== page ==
What started as a harmless fun activity during vacations has grown into a global obsession that is beginning to turn into something quite sinister and disturbing: the selfie! Recent horror stories of how the growing obsession with selfie-taking has led teenagers to even take selfies at gruesome accident sites have highlighted once more how selfies are seriously harming society in general and young people in particular.



What people who have lost the capacity for empathy and compassion turn into, was aptly and shockingly highlighted in Anthony Burgess’s novel Clockwork Orange. Smartphone selfies are already being linked to mental health conditions such as extreme narcissism and Body Dysmorphic Disorder.Psychiatrist Dr David Veal explained the phenomenon’s inevitable results. “Two out of three of all the patients who come to see me with Body Dysmorphic Disorder since the rise of camera phones have a compulsion to repeatedly take and post selfies on social media sites. Cognitive behavioral therapy is used to help a patient to recognize the reasons for his or her compulsive behavior and then to learn how to moderate it,” he said in an interview with the British newspaper The Sunday Mirror.


A growing number of psychologists believe selfies are responsible for increases in the statistics for addiction, mental illness, suicide and narcissism. The case of British teenager Danny Bowman, who tried to kill himself simply because he hadn’t taken the “perfect” selfie, highlights the urgency that our kids must learn to do something more proactive with their time than stare at themselves through the viewfinder of their Smartphones. Bowman reputedly spent up to 10 hours a day taking 200 selfies on average to achieve the perfect shot. After his mom discovered him just in time – he’d taken an overdose – Danny stated in an interview with The Sunday Mirror: “I was constantly in search of taking the perfect selfie and when I realized I couldn’t, I wanted to die. I lost my friends, my education, my health and almost my life.” He is now being treated for technology addiction, OCD and Body Dysmorphic Disorder at the Maudsley Hospital in London, where his therapy involves removing his iPhone for intervals of 10 minutes, then to 30 minutes before taking it away for a whole hour.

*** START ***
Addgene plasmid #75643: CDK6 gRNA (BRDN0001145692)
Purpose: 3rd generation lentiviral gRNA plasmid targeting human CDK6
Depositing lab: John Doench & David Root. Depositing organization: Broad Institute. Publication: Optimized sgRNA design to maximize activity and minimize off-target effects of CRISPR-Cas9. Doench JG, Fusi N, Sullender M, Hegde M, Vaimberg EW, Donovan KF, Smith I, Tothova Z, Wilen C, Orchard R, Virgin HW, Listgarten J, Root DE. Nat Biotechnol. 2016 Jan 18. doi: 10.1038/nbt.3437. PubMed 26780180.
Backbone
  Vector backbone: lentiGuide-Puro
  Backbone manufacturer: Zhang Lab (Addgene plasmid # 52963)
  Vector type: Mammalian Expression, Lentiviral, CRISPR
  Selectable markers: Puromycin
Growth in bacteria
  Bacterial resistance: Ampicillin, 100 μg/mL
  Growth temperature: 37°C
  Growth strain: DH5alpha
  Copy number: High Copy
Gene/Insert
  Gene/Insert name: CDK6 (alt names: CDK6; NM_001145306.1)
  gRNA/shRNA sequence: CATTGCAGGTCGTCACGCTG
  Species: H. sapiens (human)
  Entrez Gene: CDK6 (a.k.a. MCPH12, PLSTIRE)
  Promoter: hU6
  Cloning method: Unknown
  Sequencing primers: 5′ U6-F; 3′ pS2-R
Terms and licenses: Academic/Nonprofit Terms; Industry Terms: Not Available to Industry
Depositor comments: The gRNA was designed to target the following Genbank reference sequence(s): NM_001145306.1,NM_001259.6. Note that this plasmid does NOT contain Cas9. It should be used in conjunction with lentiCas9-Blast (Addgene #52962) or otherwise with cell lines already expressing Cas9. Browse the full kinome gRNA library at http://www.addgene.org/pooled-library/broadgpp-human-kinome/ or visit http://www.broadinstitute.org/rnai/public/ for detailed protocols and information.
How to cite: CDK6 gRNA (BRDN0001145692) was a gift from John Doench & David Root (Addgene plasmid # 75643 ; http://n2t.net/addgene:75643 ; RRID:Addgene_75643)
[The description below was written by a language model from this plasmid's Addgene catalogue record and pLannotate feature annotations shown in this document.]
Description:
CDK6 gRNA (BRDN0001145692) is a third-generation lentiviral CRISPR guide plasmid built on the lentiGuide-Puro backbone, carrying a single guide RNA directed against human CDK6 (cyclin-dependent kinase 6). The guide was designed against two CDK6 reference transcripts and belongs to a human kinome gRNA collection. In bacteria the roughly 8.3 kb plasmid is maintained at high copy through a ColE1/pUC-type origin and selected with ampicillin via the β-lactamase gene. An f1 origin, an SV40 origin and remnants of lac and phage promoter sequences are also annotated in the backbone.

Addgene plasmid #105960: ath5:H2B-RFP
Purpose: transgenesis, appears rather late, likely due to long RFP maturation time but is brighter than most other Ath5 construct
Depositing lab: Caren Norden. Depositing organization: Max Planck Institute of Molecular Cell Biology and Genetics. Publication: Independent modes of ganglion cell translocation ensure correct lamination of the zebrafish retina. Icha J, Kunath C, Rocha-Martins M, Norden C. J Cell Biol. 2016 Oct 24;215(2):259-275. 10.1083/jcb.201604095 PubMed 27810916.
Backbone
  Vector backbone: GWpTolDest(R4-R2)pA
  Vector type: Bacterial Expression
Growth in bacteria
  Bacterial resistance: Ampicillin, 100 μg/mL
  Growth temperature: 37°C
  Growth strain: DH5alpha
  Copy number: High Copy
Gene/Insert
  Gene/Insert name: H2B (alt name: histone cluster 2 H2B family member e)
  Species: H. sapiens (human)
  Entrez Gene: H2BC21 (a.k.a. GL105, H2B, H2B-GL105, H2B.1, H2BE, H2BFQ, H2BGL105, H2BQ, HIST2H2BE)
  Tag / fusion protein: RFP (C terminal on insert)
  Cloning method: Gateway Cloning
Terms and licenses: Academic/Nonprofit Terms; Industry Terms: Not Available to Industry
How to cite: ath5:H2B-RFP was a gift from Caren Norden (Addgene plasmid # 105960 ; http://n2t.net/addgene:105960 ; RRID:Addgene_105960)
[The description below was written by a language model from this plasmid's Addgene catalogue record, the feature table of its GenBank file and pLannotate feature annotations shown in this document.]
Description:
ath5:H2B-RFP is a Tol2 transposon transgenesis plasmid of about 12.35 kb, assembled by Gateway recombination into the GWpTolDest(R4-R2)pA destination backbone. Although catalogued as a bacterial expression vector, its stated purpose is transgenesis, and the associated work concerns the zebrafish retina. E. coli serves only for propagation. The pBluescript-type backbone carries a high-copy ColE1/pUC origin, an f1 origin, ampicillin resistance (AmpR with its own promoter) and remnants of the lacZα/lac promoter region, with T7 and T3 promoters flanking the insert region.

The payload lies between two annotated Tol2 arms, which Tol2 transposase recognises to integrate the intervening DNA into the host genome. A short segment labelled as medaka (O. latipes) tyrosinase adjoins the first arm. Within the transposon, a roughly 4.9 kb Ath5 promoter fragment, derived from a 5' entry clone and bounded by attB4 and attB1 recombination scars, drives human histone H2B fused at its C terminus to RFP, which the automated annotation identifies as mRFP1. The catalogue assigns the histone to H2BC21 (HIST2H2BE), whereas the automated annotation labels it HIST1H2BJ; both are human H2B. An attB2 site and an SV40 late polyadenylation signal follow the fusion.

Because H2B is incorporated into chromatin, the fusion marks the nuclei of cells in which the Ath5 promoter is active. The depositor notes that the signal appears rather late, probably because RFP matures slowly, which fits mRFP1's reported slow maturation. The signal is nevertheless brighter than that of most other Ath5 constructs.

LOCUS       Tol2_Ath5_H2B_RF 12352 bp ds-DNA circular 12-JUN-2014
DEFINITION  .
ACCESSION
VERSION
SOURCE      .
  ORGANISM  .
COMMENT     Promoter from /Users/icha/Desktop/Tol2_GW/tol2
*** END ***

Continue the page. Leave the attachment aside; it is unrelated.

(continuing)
Already public health officials in the UK are warning that people’s addiction to cruising social media sites such as Twitter and Facebook has turned into an illness that sends 100 patients a year to seek treatment. They are no longer living their lives having real experiences; they simply exist to tweet about every nasal hair they’re growing and every breath they take. Expert Pamela Rutledge stated in Psychology Today: “Selfies frequently trigger perceptions of self-indulgence or attention-seeking social dependence that raises the damned-if-you-do and damned-if-you-don’t spectre of either narcissism or very low self-esteem.” Addicts like Bowman want to be famous and seek attention, but they don’t want to put in any work to hone a talent they might possess – the public perception of pop stars, supermodels and actors in the media is that these people hopped out of an egg, perfectly formed and utterly beautiful and talented, and they stay in this air-brushed condition for the remainder of their careers. Nobody mentions how long it may take to make Beyoncé or Kim Kardashian look this perfect every day, how many hours they have to spend in the gym to look so fit, and how much plastic surgery goes on behind the closed doors of Hollywood’s most expensive private clinics.


Selfies have been appearing since 2004, but it was the introduction of Smartphones, especially the iPhone 4, that allowed people to use front-facing cameras on go selfie mad from 2010 onward. The latest annual Ofcom communications report shows that 60% of Britain’s mobile phone users now own a Smartphone. Another recent survey, conducted among more than 800 teenagers by Pew Research Center in the US, discovered that 91% uploaded pictures of themselves online, an increase from 79% in 2006.

Seeking approval from one’s peers by posting selfies is one thing, but many disgruntled teens are using selfies to bully others, taking revenge for perceived wrongs with increasingly tragic consequences. Cyber bullying is on the rise. Taking a selfie with a distraught fellow student or classmate who has just received a bullying text message is just one example of the Clockwork Orange effect selfies have on society. The increase of digital narcissism puts more and more pressure on young people to achieve unattainable goals. They eventually despair when they cannot look like the latest pop sensation, supermodel or famous actor. Unfortunately, the selfie-taking addiction also comes with a total lack of “work ethic”. The wannabe’s expectation of high entitlement and “can’t be bothered to work for it” attitude are lethal, especially when this stance on life and self is constantly reinforced and rewarded by other social media addicts. This distortion of reality does nothing but consolidate narcissism and delusions of grandeur that are setting up young people to fail utterly in life.